Bryan Magee wrote:I sometimes think there are two Wagners in our culture, almost unrecognizably different from one another: the Wagner possessed by those who know his work, and the Wagner imagined by those who know him only by name and reputation.
Well, there's plenty of controversy over just how far Wagner's anti-Semitism extended beyond the pamphlet Das Judenthum in der Musik,
as well as whether it is indeed racist, or sympathetic, since fundamentally it is only expressing a desire for integration. It's unlikely that he was anything accused of him, since he maintained such a high number of Jewish friends that he would have made a Nazi 50 years later be ashamed to have known him.
On the topic of Jubus, ironically enough, the "Buddhist-esque" Parsifal was conducted on it's opening night by Hermann Levi, a long time Jewish friend of Wagner. Jubus in general, I would also assume, are the type of people who are pretty much as far from what Wagner was describing in his essay as possible. Regardless, many of the most prolific Wagner composers, such as James Levine, today, are Jewish, and plenty of people are able to appreciate Wagner by actually listening to his music and reading what he wrote, understanding it in context, and not being turned off initially by his reputation - I for instance, while not Jewish, have some distant Jewish heritage, and initially was turned off by his reputation until I actually set aside my doubts and read and listened about him.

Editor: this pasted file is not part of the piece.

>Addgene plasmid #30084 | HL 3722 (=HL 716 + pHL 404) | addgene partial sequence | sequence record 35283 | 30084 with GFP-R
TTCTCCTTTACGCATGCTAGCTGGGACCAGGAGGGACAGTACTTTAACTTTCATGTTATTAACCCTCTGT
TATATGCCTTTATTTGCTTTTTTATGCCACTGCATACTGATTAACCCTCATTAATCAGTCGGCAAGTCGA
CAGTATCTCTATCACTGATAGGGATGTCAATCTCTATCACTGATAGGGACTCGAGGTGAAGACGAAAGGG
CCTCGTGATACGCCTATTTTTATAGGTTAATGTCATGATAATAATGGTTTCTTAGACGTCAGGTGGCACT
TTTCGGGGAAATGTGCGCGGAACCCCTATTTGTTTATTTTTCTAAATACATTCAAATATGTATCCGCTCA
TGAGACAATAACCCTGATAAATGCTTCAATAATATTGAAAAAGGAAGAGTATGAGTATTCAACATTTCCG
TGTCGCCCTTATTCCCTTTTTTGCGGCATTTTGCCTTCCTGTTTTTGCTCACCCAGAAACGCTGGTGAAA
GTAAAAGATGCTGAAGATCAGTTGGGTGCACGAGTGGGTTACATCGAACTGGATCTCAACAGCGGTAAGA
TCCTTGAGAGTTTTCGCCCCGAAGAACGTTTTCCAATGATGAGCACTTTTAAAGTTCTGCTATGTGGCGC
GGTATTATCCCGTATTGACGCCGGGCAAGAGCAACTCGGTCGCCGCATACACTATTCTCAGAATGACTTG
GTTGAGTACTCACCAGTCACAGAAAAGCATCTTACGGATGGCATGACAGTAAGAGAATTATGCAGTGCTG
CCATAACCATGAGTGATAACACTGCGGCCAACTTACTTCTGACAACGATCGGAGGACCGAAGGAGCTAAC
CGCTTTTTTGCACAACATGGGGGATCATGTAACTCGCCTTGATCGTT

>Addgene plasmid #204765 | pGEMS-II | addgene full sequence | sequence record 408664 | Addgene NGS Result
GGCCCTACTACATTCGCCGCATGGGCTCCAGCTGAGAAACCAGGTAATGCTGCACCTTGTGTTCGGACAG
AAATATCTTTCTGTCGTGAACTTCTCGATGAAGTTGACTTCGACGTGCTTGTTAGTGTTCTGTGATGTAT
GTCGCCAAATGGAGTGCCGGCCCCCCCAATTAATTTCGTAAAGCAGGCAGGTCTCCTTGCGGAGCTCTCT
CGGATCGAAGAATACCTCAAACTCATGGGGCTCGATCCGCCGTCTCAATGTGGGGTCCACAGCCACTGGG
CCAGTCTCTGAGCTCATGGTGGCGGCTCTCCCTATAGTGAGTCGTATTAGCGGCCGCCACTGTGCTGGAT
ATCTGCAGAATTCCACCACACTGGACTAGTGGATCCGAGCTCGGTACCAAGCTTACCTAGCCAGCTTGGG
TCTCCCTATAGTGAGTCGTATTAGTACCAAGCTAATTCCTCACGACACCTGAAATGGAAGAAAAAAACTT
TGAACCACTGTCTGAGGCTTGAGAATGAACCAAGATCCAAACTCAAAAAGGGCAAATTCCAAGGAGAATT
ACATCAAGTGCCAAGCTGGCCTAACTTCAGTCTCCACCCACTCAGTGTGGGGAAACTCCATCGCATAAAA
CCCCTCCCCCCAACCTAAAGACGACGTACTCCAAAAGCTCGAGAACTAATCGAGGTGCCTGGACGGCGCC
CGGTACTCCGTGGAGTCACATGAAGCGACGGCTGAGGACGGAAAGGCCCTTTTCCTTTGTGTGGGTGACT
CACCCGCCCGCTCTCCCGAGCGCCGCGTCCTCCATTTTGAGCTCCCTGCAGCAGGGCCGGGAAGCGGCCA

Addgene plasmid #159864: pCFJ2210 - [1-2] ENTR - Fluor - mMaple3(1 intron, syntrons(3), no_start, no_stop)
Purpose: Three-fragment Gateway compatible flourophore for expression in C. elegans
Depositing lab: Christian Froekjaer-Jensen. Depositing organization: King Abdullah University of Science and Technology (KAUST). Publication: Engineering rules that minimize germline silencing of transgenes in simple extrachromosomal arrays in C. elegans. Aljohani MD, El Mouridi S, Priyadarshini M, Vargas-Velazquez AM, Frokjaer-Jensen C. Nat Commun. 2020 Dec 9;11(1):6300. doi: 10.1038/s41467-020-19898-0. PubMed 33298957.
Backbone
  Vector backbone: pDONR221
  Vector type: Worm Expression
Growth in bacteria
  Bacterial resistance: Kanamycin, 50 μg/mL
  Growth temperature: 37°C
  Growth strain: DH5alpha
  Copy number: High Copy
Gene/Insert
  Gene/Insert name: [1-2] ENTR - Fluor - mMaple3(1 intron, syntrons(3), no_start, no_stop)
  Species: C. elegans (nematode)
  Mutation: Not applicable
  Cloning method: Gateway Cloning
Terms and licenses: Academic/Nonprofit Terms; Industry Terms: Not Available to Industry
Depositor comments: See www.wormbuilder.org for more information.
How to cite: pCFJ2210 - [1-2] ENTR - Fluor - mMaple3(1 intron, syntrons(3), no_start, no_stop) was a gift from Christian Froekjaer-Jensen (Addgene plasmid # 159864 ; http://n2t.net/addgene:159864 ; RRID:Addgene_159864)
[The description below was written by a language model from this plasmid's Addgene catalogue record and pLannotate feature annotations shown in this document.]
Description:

So why is Wagner viewed in the way you describe? 1. Because he's German, and members of the Cult of Churchill (most Anglophones) view all Germans as somewhat suspicious, 2. Because he (like Beethoven and Mozart) was used to assert German identity by the Nazi regime, 3. Because after WWII in 1947-50 Theodore Adorno wrote a number of popular essays on Wagner and Nietzsche to argue that they express fascist traits and the "authoritarian personality" that led to Nazis, a psuedo-psychological theory that Zimbardo has thoroughly refuted:
As to the question of whether Wagner would have been controversial today for his views, as he wasn't really in his own day, just replace sentiments expressed in regards to Judaism in the pamphlet with sentiments in regards to Americanism. Stephen Fry and Philip Hensher make this analogy in the following video, at about 1:40:00:
Hensher: There's so much to talk about with Wagner, the fact that we argue about him is just a sign of his intrinsic vastness. For instance, Wagner wasn't the only anti-Semite of the 19th Century, Schumann wrote appallingly of them through his life, he wrote, "Jews are always like that, don't pay any attention." Chopan was absolutely beastly about his Jewish publishers. We don't really care about their anti-Semitism.
Lebrecht: None of them said that the Jews should be excluded from the arts.
Fry:If I wrote an essay today, talking about the pernicious influence of American culture on the world, on the Coca-colaization of everything, and Starbucks, that makes everything uniform and homogeneous, that crushes down individual identities of nations, people would say "Oh he's very anti-American, Stephen." That wouldn't mean anything but if 50 years after I died, literally 50 years after I died, there came a leader of a people who rounded up there 10 years later all Americans that he could and gassed them, then people would look back on my essay on Anti-Americanism and say "That Stephen Fry, he was one of those Anti-Americans." It has a very different meaning, Anti-Semitism, cultural Anti-Semitism, of the 19th century, if you look through the black tunnel of the post-Shoah world.
That'll be my comment on the issue, which is really out dated and coming to be understood as it is: nonsense. It's not the topic of discussion, and I'd like to know your actual thoughts on it if you have read the article.